Virginia is a 25-year-old digital worker. She has several views about who in her organization should select and deliver digital technologies, and whether the tech offered is strong and attractive.
Andrew, a 55-year-old digital employee, has his own opinions about his workplace, including the kind of technology he works with, his skill with technologies, and how management views and understands him.
It’s not all about age, or job role, or gender. IT must be resilient to serve the diversity of the human experience
Both Virginia and Andrew are savvy with digital tools. But other digital workers have no meaningful opportunity to improve their digital dexterity. They are likely to consider their digital skills as neglected and the technology they work with obsolete.
“Workers differ in how they interact with equipment, software and with each other,” says Whit Andrews, vice president and distinguished analyst at Gartner. “It’s important for CIOs and IT leaders to recognize that individuals’ habits, diverse attitudes and preferred work styles stem from many factors. It’s not all about age, or job role, or gender. IT must be resilient to serve the diversity of the human experience.”
Andrews worked with fellow analysts to examine data from a broad survey of digital workers in the U.S., France, Germany, the U.K., Japan, Singapore and Australia. They identified five types of workers, taking into account career level, demographics, work style, and attitude toward technology and the people who manage it.
“People with different styles and from different backgrounds populate the same roles; IT must consequently flex to the worker’s needs and maybe help him or her mature their abilities as well,” adds Andrews.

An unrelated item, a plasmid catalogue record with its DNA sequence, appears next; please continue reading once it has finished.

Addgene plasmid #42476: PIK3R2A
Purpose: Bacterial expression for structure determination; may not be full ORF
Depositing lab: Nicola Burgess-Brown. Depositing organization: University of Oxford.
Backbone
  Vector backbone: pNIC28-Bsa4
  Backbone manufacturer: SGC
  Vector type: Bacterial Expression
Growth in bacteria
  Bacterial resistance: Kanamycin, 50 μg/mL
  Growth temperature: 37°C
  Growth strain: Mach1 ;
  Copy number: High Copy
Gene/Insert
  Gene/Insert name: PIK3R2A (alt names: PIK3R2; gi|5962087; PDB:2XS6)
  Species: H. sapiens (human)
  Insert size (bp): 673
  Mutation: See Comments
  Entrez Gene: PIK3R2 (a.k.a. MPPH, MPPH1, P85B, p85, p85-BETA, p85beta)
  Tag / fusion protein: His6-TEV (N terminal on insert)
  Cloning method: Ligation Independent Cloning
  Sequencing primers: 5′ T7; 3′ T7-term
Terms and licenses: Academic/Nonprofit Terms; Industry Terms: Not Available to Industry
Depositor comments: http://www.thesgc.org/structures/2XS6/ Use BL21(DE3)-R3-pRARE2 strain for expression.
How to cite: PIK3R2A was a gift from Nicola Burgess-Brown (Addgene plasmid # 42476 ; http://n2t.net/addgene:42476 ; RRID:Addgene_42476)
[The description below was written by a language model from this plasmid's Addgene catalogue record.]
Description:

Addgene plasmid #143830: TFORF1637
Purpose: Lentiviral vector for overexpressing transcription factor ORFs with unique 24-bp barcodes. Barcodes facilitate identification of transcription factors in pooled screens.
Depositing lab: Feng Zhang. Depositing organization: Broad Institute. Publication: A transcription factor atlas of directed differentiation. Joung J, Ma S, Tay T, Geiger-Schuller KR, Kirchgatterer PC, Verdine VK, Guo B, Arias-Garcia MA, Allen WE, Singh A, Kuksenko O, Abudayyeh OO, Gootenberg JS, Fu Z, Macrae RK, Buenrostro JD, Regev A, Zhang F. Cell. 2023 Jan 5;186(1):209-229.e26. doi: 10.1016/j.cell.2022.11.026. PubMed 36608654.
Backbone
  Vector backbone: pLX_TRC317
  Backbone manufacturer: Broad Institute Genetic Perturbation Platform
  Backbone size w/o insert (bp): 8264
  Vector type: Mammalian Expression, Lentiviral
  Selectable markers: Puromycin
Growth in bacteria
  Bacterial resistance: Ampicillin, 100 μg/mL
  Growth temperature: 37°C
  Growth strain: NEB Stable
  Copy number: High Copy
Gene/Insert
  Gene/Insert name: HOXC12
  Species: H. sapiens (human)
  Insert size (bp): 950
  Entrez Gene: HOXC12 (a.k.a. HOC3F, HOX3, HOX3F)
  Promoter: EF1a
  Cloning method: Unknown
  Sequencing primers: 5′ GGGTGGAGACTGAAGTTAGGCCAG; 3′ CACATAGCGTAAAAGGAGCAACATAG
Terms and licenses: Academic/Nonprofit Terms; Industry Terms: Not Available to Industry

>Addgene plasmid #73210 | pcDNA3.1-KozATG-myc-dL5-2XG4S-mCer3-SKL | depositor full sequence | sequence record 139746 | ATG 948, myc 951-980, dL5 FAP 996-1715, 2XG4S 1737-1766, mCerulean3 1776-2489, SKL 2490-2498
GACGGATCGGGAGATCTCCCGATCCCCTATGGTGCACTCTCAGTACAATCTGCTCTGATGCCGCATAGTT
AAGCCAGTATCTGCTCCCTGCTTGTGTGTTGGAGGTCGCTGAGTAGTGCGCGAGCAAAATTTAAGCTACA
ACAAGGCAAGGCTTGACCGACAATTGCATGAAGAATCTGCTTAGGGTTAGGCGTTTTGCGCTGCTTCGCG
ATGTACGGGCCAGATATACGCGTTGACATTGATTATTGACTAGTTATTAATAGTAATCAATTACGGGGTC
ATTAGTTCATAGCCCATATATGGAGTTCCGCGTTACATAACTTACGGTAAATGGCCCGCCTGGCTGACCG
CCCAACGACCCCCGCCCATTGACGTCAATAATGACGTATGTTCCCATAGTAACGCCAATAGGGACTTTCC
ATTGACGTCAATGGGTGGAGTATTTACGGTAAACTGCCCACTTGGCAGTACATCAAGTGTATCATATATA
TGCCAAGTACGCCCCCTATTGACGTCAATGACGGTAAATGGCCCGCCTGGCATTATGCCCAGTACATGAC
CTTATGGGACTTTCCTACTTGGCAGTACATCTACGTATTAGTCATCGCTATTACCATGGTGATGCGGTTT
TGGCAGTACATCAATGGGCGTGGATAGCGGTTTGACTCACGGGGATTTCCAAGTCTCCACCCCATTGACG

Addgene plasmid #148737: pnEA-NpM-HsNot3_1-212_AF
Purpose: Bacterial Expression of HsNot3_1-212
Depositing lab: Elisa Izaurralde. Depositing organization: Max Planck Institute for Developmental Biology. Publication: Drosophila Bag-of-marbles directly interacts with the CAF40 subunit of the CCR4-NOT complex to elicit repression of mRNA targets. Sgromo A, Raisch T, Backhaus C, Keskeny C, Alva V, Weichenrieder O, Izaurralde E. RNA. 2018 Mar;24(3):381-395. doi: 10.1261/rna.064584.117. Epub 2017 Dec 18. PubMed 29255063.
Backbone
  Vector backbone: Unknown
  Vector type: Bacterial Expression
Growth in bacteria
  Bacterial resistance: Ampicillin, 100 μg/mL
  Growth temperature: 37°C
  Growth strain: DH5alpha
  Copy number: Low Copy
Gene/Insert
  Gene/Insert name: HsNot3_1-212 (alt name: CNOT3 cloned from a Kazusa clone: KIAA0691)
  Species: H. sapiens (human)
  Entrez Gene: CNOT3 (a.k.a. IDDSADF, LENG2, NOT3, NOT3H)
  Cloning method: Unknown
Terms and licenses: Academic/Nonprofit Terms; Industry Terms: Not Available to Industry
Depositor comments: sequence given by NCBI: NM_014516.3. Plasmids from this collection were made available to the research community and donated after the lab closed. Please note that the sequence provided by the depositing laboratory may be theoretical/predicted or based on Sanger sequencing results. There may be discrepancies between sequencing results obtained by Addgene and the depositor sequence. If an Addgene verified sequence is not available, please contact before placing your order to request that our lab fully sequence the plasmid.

He recommends leaders tap into the specific attributes of worker types to get the most out of investments made:
- Increase the chances for digital workers to tell IT what their digital work day is like. You could do so by instituting mentoring, reverse mentoring and embedded programs. Incorporate questions about their experiences into IT surveys. Brief and candid observation is a great way to gather stories about how people really get their jobs done.
- Arrange small meetings and observed focus groups in which senior executives can learn about workers’ digital technology challenges. Many workers believe that executives don’t know what is necessary to stabilize or improve technological ventures that affect workers.
- Document work styles internally to help support more styles in more roles. Although there may be an optimum style for a given role in terms of measurement, different types of worker, who favor different styles, often perform the same role.
- Model workers’ needs based on how they use technology inside and outside the office.
Andrews adds: “Target mavericks to uncover their hidden, idiosyncratic and resourceful insights into productivity and unshared technologies. Provide navigators with the workspaces they need to contribute individually, as well as the opportunity to share their strengths and perspectives with others.”
This article has been updated from the original, published on November 21, 2016, to reflect new events, conditions or research.